Myth: Many see customer journey analysis as something that can be approached like a piece of technology that is plug and play. While some products do offer out-of-the-box analytics – to unearth specific issues in the customer journey, further customisation is needed.
Reality: True customer journey analysis requires the identification of the processes, people, and technologies involved. Typically, customer journey analytics starts with a consultant, gathering information by talking to the user groups of specific journeys the business wants to map. This journey does not just comprise touch points from a consumer perspective, but also all back office and IT processes. Businesses must avoid starting with a data first approach, instead starting with a process first approach. This means that the process for making the changes to a customer journey should be agreed from start to finish before taking the first step and augmenting this plan with data.
Myth: All it takes is data to improve a customer journey. Many organisations believe rich data and good analysis is all it takes to make customer journeys easy to analyse and improve. The truth is that many businesses fail to decide what they want to achieve and set out on improving their customer journeys without having a destination in mind.
Reality: While data and analysts are useful, what is most important, is to figure out what you want to achieve. Organisations must take a step back and put plans in place at the beginning of the process that will allow them to achieve their goals. In this case, trying to work out what they want to achieve or what the business thinks is broken before they go about improving or fixing these elements.
Myth: Another myth is that Artificial Intelligence and automation have come so far, that customer journey analytics tools can learn, auto-correct and modify parameters based on data that is collected all by itself, giving a truly ‘hands off’ service to companies.
Reality: Unfortunately, to date, no tools in isolation can automate the improvement of customer journeys. There are systems that can self-learn and give customer journey, but independently. There will be several occasions where businesses must make the analytical models unlearn, re-learn, improve, etc. based on various outcomes. What seems to be a perfect fit in one model may not be in six months’ time. Whether this is due to the change in business operations, product behaviour or customer segments – this isn’t something that can be automated - yet.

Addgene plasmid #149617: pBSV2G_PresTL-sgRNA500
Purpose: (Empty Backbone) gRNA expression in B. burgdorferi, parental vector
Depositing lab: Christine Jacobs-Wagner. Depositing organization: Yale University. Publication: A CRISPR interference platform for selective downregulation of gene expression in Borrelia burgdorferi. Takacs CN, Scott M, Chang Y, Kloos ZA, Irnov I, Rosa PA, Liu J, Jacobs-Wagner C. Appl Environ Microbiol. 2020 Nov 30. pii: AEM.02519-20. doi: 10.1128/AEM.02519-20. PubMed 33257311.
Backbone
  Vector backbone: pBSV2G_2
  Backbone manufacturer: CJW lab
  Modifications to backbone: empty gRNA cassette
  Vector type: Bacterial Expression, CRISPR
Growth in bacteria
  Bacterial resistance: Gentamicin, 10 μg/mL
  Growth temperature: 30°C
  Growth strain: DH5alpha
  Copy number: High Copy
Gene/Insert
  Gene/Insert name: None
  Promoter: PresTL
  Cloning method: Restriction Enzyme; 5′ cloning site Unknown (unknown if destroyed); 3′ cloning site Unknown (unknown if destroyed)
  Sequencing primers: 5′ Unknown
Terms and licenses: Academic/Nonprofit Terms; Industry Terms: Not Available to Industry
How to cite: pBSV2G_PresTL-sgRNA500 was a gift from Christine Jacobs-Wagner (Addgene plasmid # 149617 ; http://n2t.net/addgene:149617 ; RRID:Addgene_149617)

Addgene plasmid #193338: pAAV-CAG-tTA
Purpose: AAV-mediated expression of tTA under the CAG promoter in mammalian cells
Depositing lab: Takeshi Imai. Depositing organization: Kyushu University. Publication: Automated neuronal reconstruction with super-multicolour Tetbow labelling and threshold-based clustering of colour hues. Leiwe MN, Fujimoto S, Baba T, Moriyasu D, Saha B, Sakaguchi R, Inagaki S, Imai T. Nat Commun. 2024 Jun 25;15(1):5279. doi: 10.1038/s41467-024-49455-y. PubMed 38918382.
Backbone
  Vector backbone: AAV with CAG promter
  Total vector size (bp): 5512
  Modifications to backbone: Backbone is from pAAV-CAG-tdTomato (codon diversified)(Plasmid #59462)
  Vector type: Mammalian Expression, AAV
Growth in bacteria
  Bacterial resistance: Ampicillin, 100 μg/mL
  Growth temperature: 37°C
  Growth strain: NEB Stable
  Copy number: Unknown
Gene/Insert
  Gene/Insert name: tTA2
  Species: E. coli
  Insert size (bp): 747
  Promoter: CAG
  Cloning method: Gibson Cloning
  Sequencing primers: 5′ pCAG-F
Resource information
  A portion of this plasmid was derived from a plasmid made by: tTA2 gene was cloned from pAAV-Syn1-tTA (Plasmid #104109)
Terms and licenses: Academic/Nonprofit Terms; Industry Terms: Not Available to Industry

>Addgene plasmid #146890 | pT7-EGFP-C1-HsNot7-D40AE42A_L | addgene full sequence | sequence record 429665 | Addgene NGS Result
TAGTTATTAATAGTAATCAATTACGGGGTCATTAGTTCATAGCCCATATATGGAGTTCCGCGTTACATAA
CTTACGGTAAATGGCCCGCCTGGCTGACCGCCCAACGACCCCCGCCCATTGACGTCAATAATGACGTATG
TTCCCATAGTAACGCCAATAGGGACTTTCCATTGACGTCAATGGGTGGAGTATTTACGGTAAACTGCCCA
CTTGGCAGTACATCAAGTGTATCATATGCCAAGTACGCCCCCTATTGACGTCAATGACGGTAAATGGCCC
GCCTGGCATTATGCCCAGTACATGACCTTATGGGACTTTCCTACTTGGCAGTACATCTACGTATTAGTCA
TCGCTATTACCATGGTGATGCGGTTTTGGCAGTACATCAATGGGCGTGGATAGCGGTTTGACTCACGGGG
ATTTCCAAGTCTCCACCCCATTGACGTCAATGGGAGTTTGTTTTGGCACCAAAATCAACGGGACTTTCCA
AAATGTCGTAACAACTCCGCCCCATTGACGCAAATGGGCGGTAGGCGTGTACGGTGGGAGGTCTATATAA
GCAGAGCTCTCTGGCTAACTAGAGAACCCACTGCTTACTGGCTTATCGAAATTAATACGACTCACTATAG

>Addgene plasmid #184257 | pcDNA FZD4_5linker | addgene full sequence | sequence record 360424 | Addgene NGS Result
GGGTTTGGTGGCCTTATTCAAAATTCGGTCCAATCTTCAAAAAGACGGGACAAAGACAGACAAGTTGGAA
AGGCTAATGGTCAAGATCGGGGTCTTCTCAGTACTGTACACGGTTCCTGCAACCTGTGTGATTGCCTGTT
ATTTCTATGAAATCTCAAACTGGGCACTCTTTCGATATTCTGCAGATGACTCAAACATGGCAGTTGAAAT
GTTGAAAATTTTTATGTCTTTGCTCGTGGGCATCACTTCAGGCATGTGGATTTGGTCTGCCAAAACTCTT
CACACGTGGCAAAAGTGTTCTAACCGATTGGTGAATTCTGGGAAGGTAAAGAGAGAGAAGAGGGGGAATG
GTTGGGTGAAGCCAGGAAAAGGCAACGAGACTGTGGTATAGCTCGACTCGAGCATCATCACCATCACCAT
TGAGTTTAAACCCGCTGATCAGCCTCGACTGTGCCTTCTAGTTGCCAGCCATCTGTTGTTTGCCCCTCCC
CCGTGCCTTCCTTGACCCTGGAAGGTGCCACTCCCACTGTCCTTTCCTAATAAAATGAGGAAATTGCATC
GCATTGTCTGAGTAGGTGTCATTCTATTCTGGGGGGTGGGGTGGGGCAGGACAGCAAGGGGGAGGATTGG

Myth: Some businesses are sceptical that measuring and improving the customer journey is achievable – and in some cases, they even think it is totally impossible.
Reality: Improving the customer experience is an ongoing process that can be difficult to measure. However, good customer experience leads to a higher revenue growth – so surely this isn’t something that should be ignored? According to Forrester, organisations that provide a better customer experience are the ones that grow their revenues most successfully. Thus, one way to measure the effect of an improved customer journey is to link it to changes in revenue and customer satisfaction scores each time a change is implemented.
When it comes to making the most of any new technology, businesses should ensure they have the right information and processes available to help them benefit. Implementing customer journey analytics is no different; to succeed, businesses must have the right team, tools and processes place, so they can glean accurate insights. Customer journey analytics can prove instrumental in improving the customer experience and ultimately, the bottom line, but business must be prepared to put the legwork in to truly benefit over the long-term.